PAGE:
The Corner

Politics & Policy

In Age of Trump, Unlikely Customers Exercise Second-Amendment Rights

When President Obama left office, gun sales nationwide were at an all-time high. FBI background checks, one of the strongest indicators of national gun sales, totaled 27.5 million in 2016, shattering the record of 23 million set in 2015.

Although the number of FBI checks remains high, the upward trend witnessed under Obama has changed course under President Trump.

“Without the continued national threat to gun rights from Obama and Clinton,” said Second Amendment Foundation founder Alan Gottlieb, “gun sales have backed off new record highs.” This seemed to be the case in February when FBI background checks totaled 2.2 million, a decrease of 400,000 background checks compared to that of February 2016.

Still, while the number of guns being purchased may have decreased since Trump was elected, the demographic makeup of those purchasing firearms has changed.

According to the Washington Post, “Gun clubs and shops that cater to black and LGBT clients say there has been an uptick in interest in firearms since November among those who fear that racial and ethnic-based violence could increase during Donald Trump’s presidency.”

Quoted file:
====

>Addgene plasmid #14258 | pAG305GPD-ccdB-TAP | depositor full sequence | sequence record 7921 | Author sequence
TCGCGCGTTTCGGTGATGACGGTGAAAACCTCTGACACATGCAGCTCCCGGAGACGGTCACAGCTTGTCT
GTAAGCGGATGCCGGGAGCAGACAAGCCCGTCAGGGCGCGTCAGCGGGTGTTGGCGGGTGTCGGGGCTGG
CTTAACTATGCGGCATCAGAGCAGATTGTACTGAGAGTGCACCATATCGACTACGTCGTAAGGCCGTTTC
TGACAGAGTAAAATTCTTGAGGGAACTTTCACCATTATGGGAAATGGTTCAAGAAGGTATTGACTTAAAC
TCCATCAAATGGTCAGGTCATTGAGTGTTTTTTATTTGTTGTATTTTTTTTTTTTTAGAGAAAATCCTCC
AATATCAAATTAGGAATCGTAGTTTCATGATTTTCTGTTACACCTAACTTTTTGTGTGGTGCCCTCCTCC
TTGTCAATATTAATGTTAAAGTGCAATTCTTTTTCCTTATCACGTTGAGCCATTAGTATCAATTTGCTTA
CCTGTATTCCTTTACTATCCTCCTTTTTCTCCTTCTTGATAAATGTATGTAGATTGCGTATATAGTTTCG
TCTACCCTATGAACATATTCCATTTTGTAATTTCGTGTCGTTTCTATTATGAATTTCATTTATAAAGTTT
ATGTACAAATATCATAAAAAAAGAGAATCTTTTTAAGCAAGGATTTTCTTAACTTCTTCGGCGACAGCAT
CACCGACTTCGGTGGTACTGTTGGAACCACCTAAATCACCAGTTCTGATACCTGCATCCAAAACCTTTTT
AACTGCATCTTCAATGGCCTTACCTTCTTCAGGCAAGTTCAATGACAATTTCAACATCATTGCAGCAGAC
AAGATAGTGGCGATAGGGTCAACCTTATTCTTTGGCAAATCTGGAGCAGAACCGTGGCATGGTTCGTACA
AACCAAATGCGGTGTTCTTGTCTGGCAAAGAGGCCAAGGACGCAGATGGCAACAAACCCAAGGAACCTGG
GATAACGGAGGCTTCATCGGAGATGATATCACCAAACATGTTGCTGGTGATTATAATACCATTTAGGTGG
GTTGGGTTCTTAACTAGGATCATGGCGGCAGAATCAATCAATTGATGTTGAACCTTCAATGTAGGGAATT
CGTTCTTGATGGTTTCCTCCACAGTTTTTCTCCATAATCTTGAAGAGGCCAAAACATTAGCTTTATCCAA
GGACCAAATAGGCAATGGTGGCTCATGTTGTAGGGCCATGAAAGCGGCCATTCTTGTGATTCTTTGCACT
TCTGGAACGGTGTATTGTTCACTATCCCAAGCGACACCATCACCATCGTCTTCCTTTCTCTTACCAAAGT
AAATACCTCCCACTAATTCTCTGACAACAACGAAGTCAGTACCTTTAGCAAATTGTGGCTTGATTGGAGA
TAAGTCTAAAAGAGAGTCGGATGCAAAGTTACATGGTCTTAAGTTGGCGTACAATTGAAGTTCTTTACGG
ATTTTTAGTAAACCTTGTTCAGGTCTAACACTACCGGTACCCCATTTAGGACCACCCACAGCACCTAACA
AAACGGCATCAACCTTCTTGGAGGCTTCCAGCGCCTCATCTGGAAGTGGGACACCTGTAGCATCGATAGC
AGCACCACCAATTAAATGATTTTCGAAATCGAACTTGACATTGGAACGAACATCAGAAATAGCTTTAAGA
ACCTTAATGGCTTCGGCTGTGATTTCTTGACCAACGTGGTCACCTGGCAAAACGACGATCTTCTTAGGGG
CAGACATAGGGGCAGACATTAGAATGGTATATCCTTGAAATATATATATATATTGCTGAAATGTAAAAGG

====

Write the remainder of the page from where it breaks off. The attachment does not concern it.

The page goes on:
More than 7,000 people, for example, became members of the National African Gun Association after Election Day. Meanwhile, pro-LGBT shooting organizations such as Pink Pistols have had a surge in membership because many people in the LGBT community are worried Trump will roll back gay rights. “Suddenly they’re buying guns,” said Gwendolyn Patton, the Pink Pistols’ first speaker. “The rhetoric has flipped.”

Even residents in liberal Cleveland, Ohio, where Democratic presidential nominee Hillary Clinton overwhelmingly won on Election Day, are purchasing more guns out of fear of the Trump administration. “Whether it’s perceived or true,” Cleveland gun dealer Kevin Jones said, “a lot of people feel that there’s a lot more racially oriented violence out there right now.”

Stereotypically, gun owners are assumed to be white Republicans living in rural America. How ironic it would be if the Trump administration ended up being inadvertently responsible for a dramatic broadening of the gun-owning coalition.

Austin YackAustin Yack is a William F. Buckley Fellow in Political Journalism at the National Review Institute and a University of California, Santa Barbara alumnus.